Missouri to Execute Brian Dorsey Despite Correctional Staff’s Extraordinary Support for Clemency

Updated 04.09.24


Missouri executed Brian Dorsey on Tuesday, April 9.

Gov. Mike Parson denied the requests of more than 150 people, including 72 corrections officials, a former Missouri Supreme Court judge, multiple jurors, a bipartisan group of state lawmakers, faith leaders, and several relatives of the two victims, who called on him to Brian Dorsey’s death sentence to life in prison without parole. Mr. Dorsey is scheduled to be executed later today.

A group of 72 current and former correctional officers who know Mr. Dorsey personally asked the governor to grant clemency. “We are part of the law enforcement community who believe in law and order,” they wrote. “Generally, we believe in the use of capital punishment. But we are in agreement that the death penalty is not the appropriate punishment for Brian Dorsey.”

Mr. Dorsey has had no disciplinary infractions during his 17 years in prison, the letter said, and has lived in the honor dorm and worked as the staff barber—“a position of exceptional trust and respect”—for over a decade. “Every one of us believe that Brian is a good guy, someone who has stayed out of trouble, never gotten himself into any situations, and been respectful of us and of his fellow inmates,” the officers wrote. 

In an individual letter to the governor, former warden Troy Steele described Mr. Dorsey as a “model inmate.” 

“Mr. Dorsey has accepted what he did and taken accountability for his crime,” another officer wrote in an individual letter of support. “It is my impression that he has spent his time since then trying to do his best by being a role model to other inmates and providing a valuable service to staff.” 

“[W]hen you spend time around Brian like I have, you can just tell that he has changed,” one official wrote. “Some inmates never change, no matter how many years they are in. But that’s not Brian… The Brian I have known for years could not hurt anyone. The Brian I know does not deserve to be executed.”

Former officer Timothy Lancaster wrote in a letter to the Kansas City Star that from his “perspective after decades in corrections, I do not hesitate to say that executing Brian Dorsey would be a pointless cruelty.”

“This is truly extraordinary,” Michelle Smith, co-director of Missourians to Abolish the Death Penalty, told St Louis Public Radio. “And it goes to the character of Mr Dorsey … They truly believe that Brian deserves clemency and [that] he is not someone who should be facing execution.”

Brian Dorsey (Jeremy Weis)

Retired state supreme court judge Michael Wolff, who joined the clemency request to the governor, wrote in an editorial for the Missouri Times that when the court upheld Mr. Dorsey’s conviction and death sentence in 2009, they were “unaware of how compromised his defense lawyers were.” 

Mr. Dorsey’s lawyers were paid a flat fee by the state public defender system, Judge Wolff wrote, a practice that the American Bar Association has condemned and that has been discontinued in Missouri. At $12,000 each, the Marshall Project calculated that they would have each earned $3.37 per hour if they done an average amount of work for a death penalty case.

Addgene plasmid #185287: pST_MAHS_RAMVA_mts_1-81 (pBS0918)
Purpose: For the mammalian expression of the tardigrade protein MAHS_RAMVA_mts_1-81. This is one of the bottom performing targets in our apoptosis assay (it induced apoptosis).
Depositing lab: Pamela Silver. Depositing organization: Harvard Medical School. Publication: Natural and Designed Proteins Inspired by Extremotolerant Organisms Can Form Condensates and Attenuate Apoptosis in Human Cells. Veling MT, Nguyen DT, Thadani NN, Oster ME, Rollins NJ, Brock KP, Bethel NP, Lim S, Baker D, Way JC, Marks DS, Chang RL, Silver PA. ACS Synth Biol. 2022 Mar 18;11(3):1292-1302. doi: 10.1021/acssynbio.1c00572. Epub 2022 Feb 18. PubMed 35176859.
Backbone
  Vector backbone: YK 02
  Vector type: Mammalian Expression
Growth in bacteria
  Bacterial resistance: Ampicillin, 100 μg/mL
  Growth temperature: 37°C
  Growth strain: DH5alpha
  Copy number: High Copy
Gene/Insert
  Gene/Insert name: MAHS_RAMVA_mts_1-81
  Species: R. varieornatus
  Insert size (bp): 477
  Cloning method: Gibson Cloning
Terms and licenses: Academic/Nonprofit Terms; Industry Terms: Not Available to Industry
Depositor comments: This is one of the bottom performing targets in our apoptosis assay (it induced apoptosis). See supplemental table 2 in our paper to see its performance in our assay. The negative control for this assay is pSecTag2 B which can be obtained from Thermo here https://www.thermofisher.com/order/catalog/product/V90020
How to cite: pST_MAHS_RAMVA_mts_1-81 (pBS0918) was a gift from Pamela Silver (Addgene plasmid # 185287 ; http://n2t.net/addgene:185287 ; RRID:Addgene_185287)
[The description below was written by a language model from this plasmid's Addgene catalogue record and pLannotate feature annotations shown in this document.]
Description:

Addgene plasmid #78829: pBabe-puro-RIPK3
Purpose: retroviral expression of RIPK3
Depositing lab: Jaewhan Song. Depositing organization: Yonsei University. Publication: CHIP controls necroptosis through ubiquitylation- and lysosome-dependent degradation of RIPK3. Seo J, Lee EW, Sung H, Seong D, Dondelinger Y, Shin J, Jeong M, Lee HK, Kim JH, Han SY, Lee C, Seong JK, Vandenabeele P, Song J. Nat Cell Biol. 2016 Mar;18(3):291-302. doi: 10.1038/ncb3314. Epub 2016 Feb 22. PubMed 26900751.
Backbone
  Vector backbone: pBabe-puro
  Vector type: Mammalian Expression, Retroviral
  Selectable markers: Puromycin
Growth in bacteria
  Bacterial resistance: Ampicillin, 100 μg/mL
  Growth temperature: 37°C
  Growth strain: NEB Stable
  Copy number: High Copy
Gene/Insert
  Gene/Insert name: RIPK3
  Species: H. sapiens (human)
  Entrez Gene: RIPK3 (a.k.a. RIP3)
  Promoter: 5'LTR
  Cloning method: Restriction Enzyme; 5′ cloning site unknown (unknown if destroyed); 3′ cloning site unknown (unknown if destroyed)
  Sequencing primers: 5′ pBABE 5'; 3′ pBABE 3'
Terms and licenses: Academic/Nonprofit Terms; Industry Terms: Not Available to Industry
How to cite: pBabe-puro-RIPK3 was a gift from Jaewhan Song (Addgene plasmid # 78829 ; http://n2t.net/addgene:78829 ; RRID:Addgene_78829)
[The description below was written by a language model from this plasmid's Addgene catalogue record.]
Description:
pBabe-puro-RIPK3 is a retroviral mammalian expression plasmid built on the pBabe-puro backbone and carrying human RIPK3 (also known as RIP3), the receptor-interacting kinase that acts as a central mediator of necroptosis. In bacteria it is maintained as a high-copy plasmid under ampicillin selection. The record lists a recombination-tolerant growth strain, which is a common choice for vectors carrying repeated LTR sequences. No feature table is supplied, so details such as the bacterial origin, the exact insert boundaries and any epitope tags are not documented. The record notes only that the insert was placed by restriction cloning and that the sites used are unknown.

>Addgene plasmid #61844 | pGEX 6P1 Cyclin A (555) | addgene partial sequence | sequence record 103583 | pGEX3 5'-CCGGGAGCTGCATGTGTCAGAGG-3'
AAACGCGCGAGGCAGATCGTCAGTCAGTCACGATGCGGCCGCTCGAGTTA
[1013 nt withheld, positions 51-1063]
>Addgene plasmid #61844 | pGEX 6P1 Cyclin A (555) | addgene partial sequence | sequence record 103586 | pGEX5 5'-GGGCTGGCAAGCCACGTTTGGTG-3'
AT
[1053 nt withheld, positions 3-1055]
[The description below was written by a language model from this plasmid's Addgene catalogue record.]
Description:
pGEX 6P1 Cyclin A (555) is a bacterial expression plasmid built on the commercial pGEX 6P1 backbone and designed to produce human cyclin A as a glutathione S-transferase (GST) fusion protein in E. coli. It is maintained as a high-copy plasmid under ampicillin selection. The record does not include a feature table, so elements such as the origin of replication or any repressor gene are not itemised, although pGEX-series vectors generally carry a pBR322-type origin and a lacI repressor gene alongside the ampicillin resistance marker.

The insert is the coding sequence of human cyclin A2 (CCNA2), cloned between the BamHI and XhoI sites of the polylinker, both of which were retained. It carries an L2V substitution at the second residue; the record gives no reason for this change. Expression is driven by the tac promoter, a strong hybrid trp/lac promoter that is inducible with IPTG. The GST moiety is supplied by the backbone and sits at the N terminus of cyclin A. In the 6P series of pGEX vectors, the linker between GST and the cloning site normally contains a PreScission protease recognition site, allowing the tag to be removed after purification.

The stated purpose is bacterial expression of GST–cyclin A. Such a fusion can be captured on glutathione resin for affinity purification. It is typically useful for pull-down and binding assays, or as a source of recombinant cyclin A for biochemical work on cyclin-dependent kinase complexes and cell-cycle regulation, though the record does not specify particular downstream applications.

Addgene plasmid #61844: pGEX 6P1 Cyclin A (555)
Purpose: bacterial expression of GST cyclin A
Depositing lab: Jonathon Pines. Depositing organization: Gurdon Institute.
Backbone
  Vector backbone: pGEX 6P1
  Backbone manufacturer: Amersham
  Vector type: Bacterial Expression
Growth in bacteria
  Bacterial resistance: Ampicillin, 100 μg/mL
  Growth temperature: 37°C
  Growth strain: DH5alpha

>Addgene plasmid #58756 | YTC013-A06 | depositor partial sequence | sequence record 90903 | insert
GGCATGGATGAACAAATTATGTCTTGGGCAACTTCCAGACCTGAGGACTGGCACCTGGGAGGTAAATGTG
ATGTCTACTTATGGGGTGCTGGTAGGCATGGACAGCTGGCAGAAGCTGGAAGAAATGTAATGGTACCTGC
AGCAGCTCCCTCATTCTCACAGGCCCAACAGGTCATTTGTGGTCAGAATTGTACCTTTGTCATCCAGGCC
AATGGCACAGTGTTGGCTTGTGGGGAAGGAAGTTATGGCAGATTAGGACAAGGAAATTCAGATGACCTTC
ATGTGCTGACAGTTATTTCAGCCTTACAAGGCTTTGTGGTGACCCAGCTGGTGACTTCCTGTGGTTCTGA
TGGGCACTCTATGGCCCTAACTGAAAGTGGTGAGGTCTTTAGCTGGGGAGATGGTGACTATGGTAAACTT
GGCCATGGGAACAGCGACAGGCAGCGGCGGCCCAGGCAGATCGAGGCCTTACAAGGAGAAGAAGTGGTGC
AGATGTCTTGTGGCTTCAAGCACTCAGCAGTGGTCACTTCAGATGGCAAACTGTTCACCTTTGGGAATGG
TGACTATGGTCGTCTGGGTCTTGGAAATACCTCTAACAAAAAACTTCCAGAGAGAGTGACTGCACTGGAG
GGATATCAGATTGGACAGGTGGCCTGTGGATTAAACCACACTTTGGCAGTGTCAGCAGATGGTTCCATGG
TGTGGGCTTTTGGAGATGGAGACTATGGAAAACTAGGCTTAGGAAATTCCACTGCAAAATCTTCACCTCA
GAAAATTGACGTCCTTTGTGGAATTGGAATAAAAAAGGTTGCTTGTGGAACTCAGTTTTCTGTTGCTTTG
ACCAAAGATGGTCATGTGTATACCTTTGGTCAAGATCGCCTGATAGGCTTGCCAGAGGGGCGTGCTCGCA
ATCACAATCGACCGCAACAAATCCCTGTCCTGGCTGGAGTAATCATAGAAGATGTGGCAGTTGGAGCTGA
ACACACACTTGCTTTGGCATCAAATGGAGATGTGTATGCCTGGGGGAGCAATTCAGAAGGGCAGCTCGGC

But in Mr. Dorsey’s case, Judge Wolff wrote, “His lawyers did little to no investigation, including none of the basic preparations to determine whether he truly was eligible for the death penalty, before pleading him guilty—waiving trial—with the death penalty still on the table.”

If his lawyers had investigated, they would have discovered that Mr. Dorsey was experiencing a drug-induced psychosis at the time of the crime, the judge wrote. He had no history of violence and when treatment for the severe depression that plagued him for most of his life did not relieve his suffering, he turned to self-medication with alcohol and crack cocaine. 

This evidence would have made a difference to the jury, the judge wrote, pointing out that several jurors have said they would not have voted for the death penalty had they known it. Five of the jurors who sentenced Mr. Dorsey to death have urged Gov. Parson to grant clemency, with one writing, “[B]y the grace of God, I hope you will find your way to give him a life sentence instead of death.” 

Judge Wolff urged the governor to grant clemency because the Missouri Supreme Court erred when it upheld Mr. Dorsey’s death sentence.

“In the case of Brian Dorsey, I now believe this is the rare case where we got it wrong,” Judge Wolff wrote in his editorial. “I am so convinced of our error that I have asked Governor Parson to grant clemency to Mr Dorsey.”

If Mr Dorsey is executed on April 9, he added, “it will dishonor our system of justice.”

Missouri has executed 97 people since 1976, more than every other state except Texas, Oklahoma, Virginia, and Florida. It was one of only five states to execute anyone in 2023, when it killed four people.

The governor, a former sheriff who has not blocked an execution since he took office in 2018, denied Mr. Dorsey’s clemency request yesterday, saying his execution will “provide closure.”